When we put a call out for Milk Street Radio listeners to submit memories from Thanksgiving, we weren’t just impressed by the enthusiasm we received. We were also impressed with how real our listeners got. From a newly married couple’s first fight to the tale of the unlucky pumpkin pie, these listeners have endured it all. Read their memories and maybe you’ll feel a little better about any pitfalls you may face this year or in years to come.


Every Thanksgiving, we would spend with my dad’s elderly uncle in Massachusetts. Given his advanced age, my mom would do all of the holiday preparations in advance, then would pack me and my two brothers, my dad, our luggage and the entire Thanksgiving feast into the station wagon, and off we’d go. It was quite an accomplishment.

This particular year was a little bit more frenzied than most, so my mom was hurriedly whipping up her special pumpkin pie recipe. She made it in the blender, but when she forgot about the plastic spatula that she used to scrape the sides, it got blended in, too. With no time to spare, she tried straining out the plastic bits with a strainer and cheesecloth, but nothing worked. We eventually gave up and resolved to buy a pumpkin pie for our Thanksgiving before we left.

We crammed into the backseat with the fixings, foodstuffs and the pies packed around us. Just as we were warming up the car to take off, my brother put his foot right down the middle of the pumpkin pie. There was no saving it, and so the show had to go on.

We stopped for dinner half way there at the Howard Johnson's in White River Junction. When we walked in, lo and behold, in their glass counter display was a beautiful whole pumpkin pie. We scooped it up, thanked the Thanksgiving gods for smiling upon us, and put it in a much safer spot in the car. We made it to our great uncle's and laid out a beautiful meal. As we prepared to take out the desserts, we opened the box for the pumpkin pie and found an entire piece missing from it. Apparently Howard Johnson's had served a portion of our pie before they packed it up for us. We all had a good laugh recognizing that we weren't going to win in the pumpkin pie department that year, and we thanked the Thanksgiving gods for their sense of humor.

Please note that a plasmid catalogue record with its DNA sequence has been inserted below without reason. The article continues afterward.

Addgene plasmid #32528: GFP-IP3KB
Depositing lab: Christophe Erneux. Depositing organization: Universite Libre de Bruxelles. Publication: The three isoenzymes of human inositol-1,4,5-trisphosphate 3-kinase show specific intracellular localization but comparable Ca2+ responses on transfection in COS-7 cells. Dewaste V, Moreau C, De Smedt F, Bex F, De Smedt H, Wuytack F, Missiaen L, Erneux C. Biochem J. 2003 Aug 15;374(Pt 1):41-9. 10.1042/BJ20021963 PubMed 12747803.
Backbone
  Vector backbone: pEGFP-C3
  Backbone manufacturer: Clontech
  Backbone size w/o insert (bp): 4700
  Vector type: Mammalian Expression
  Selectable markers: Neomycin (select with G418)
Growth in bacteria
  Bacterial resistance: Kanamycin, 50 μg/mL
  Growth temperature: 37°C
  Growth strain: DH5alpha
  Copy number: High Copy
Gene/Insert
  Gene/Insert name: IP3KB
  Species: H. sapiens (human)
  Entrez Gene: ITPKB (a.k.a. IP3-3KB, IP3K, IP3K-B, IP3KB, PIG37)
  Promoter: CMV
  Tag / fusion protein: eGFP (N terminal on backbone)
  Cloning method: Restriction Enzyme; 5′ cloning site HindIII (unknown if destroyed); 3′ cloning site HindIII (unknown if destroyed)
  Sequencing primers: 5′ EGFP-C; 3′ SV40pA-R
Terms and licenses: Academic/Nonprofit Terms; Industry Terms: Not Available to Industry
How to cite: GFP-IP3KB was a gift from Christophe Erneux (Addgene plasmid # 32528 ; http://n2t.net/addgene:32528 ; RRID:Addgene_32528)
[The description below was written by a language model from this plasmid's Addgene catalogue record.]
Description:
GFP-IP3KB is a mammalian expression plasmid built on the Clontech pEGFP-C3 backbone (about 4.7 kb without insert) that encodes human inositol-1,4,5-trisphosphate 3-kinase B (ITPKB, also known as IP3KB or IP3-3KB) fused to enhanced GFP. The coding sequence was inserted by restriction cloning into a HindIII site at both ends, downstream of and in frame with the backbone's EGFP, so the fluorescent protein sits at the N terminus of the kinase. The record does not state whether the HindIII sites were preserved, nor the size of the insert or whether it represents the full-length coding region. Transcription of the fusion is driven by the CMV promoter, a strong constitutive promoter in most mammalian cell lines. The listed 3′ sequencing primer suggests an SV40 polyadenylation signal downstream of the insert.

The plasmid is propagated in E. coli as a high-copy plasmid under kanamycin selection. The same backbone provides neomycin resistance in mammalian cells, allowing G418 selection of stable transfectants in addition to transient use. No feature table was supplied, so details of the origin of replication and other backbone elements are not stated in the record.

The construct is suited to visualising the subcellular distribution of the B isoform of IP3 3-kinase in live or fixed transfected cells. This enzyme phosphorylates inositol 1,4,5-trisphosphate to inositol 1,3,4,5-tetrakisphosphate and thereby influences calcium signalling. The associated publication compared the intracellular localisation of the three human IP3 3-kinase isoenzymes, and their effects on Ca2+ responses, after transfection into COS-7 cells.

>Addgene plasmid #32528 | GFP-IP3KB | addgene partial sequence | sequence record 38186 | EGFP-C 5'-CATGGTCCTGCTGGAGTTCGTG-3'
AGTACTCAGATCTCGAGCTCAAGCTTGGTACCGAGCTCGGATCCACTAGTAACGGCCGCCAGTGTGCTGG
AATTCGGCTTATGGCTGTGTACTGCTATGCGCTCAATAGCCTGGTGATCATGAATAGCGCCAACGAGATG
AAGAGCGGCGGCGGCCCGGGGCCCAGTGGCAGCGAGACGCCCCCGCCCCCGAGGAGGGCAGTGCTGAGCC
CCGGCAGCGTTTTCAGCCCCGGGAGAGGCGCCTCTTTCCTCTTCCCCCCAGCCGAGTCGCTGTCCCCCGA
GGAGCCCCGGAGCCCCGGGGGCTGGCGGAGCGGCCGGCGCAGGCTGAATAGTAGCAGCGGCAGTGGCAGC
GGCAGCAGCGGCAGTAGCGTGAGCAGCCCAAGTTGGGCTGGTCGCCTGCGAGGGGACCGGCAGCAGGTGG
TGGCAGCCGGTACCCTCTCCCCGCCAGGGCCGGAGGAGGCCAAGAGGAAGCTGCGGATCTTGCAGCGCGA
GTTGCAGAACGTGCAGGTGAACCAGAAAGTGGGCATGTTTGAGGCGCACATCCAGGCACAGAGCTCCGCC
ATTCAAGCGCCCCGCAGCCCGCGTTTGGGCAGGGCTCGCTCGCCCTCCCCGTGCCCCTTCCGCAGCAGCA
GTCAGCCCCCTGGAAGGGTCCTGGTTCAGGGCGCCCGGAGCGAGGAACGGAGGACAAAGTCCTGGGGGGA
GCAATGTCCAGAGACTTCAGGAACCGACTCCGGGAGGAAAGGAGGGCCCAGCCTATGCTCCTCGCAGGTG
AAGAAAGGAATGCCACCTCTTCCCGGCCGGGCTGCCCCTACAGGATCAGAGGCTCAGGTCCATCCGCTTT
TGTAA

My wedding took place in October, so within a few weeks, my husband and I were thinking about our first Thanksgiving as a married couple. The subject of cranberry sauce came up, and I boasted about my mom's wonderful homemade version that I always make. He informed me that he only likes canned cranberry sauce—the jellied kind. I can't stand that stuff, so, needless to say, we had quite a heated debate about it. Our first fight as a married couple was over, of all things, cranberry sauce. Appropriate for a couple of foodies, I guess.


About 15 years ago, when I had just started dating my now wife, I was invited to her family’s Thanksgiving dinner. I thought to be magnanimous that I would make the turkey. I was pretty excited because I had a new rotisserie attachment for my grill. The turkey turned out amazing and everybody loved it. We discovered about halfway through the meal, however, that there was an entire backup turkey that had been made by my now mother-in-law in the secret downstairs kitchen! Turns out it was dry and rubbery though, so nobody ate it. So all in all, it worked out just fine.


One year my oven stopped working, so I took all my baking dishes to various neighbors with instructions and picked them up a few hours later in time for dinner. It truly takes a village.


When I hosted my first Thanksgiving party for my new in-laws, I decided I had to make the largest turkey I could find, which was about 25 pounds, without realizing how long it takes to defrost turkey. I tried to microwave it in the morning, but it didn't fit on a plate, so I just stuffed it in the microwave. Minutes later, turkey juices came pouring out of the microwave and onto the stove. I tried to put it in the oven with a paper bag, a trick I had learned from my mother, but it caught on fire. I was frazzled by the end of this ordeal, but the turkey turned out delicious.

These excerpts have been edited for clarity.